MedPulse: Do Plaintiffs Have a Right to Get Adverse-Incident Reports?
By: Cohen, Placitella & Roth @ Mar 21, 2018
Florida lawmakers are currently constructing an initiative concerning medical malpractice claims, and, if passed, Florida residents will have an opportunity to weigh in on an issue that could have serious implications for the future of medical malpractice suits. According to a January 12, 2018 article appearing in News4Jax, the measure will seek to limit current law regarding accessibility of adverse incident reports. An adverse incident is an event that causes or has the potential to lead to unexpected, unwarranted effects on the safety of patients, healthcare providers, and other individuals. Because of the major impact the proposal may have on medical malpractice claims, it is important to review current law and recent cases on the matter.
Current Law Under Amendment 7
Existing Florida medical malpractice law is based on Amendment 7 to the Florida constitution, which gives potential medical malpractice plaintiffs almost completely open access to adverse incident reports. These documents are important for plaintiffs in preparing for litigation, but also for defendants, i.e., the physicians, hospitals, clinics, and other healthcare providers seeking to defend their own interests.
Opponents of Amendment 7’s current language argue that the legal system has been flooded due to the law, which allows litigants to obtain information that was never intended. Critics also contend that allowing open access raises issues regarding attorney-client privilege and that these documents should not be subject to discovery in medical malpractice lawsuits.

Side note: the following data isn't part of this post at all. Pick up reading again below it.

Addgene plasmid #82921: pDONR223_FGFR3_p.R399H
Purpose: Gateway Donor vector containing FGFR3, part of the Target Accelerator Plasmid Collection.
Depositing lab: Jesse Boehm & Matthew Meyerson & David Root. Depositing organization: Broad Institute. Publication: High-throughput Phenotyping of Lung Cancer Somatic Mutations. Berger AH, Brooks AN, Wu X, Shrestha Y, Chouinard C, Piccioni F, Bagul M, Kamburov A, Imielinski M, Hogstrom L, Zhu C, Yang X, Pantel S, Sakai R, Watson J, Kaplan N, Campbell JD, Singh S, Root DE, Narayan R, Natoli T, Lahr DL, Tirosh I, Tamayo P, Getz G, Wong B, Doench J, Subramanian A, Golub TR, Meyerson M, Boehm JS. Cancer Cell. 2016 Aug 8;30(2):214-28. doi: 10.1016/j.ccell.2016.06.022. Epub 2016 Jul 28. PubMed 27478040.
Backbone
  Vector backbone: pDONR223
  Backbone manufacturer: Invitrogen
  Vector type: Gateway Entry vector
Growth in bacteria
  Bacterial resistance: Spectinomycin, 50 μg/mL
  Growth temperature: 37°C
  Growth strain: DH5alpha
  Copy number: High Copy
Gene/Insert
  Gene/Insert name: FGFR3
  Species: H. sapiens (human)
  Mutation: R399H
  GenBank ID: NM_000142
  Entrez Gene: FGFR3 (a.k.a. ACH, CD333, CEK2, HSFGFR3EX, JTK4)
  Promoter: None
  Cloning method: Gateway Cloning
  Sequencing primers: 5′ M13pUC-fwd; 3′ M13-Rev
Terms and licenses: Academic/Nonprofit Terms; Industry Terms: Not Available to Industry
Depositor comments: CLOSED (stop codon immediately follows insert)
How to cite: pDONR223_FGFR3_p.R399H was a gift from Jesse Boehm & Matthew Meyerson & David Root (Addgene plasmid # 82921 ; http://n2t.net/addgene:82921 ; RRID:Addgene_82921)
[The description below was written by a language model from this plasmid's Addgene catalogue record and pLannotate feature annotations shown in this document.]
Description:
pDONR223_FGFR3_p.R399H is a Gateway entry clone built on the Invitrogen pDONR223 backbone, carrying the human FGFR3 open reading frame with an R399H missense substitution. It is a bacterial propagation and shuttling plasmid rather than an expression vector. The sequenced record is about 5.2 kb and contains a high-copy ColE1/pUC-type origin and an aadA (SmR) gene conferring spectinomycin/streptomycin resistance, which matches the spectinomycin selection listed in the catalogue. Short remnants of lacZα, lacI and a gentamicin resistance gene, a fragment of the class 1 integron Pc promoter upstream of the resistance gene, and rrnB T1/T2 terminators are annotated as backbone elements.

Two Recent Florida Supreme Court Cases
Since October, the state’s high court has addressed Amendment 7 questions in two cases. In one, the court overturned an appeals court decision that would have allowed a hospital to decline to turn over adverse incident reports on the grounds of attorney-client privilege. The justices found that such a situation would allow healthcare providers to evade discovery entirely, which runs contrary to Florida law.
In a January 2018 case, the Florida Supreme Court also rejected a hospital’s claim regarding Amendment 7. The defendant argued that a federal statute allowed it to refrain from turning over adverse incident reports, thereby trumping state law. The U.S. Supreme Court declined to take the case to clarify.
Proposed Changes and Impacts on Future Medical Malpractice Claims
These two cases and others are the impetus behind the move to narrow the language of Amendment 7. The initiative focuses on two goals:
- Patient access to adverse incident information should not serve as an opportunity to undermine attorney-client communications. Certain details, especially those discussed in preparation for litigation, should be shielded from discovery requests.
- Adverse incident report data that is related to federal safety laws should also be protected from the discovery process in a medical malpractice action based upon state law.
Lawmakers who propose these changes to Amendment 7 have not yet released the text of the measure they intended to bring to the ballot box for Florida voters.
Victims Can Seek Compensation for Medical Malpractice Injuries
For more information on medical malpractice actions and your rights to compensation due to the negligence of a healthcare provider, please contact the offices of Cohen, Placitella & Roth to schedule a free consultation. Our medical malpractice attorneys can have assisted many victims of medical errors, and we can help you get the compensation you deserve.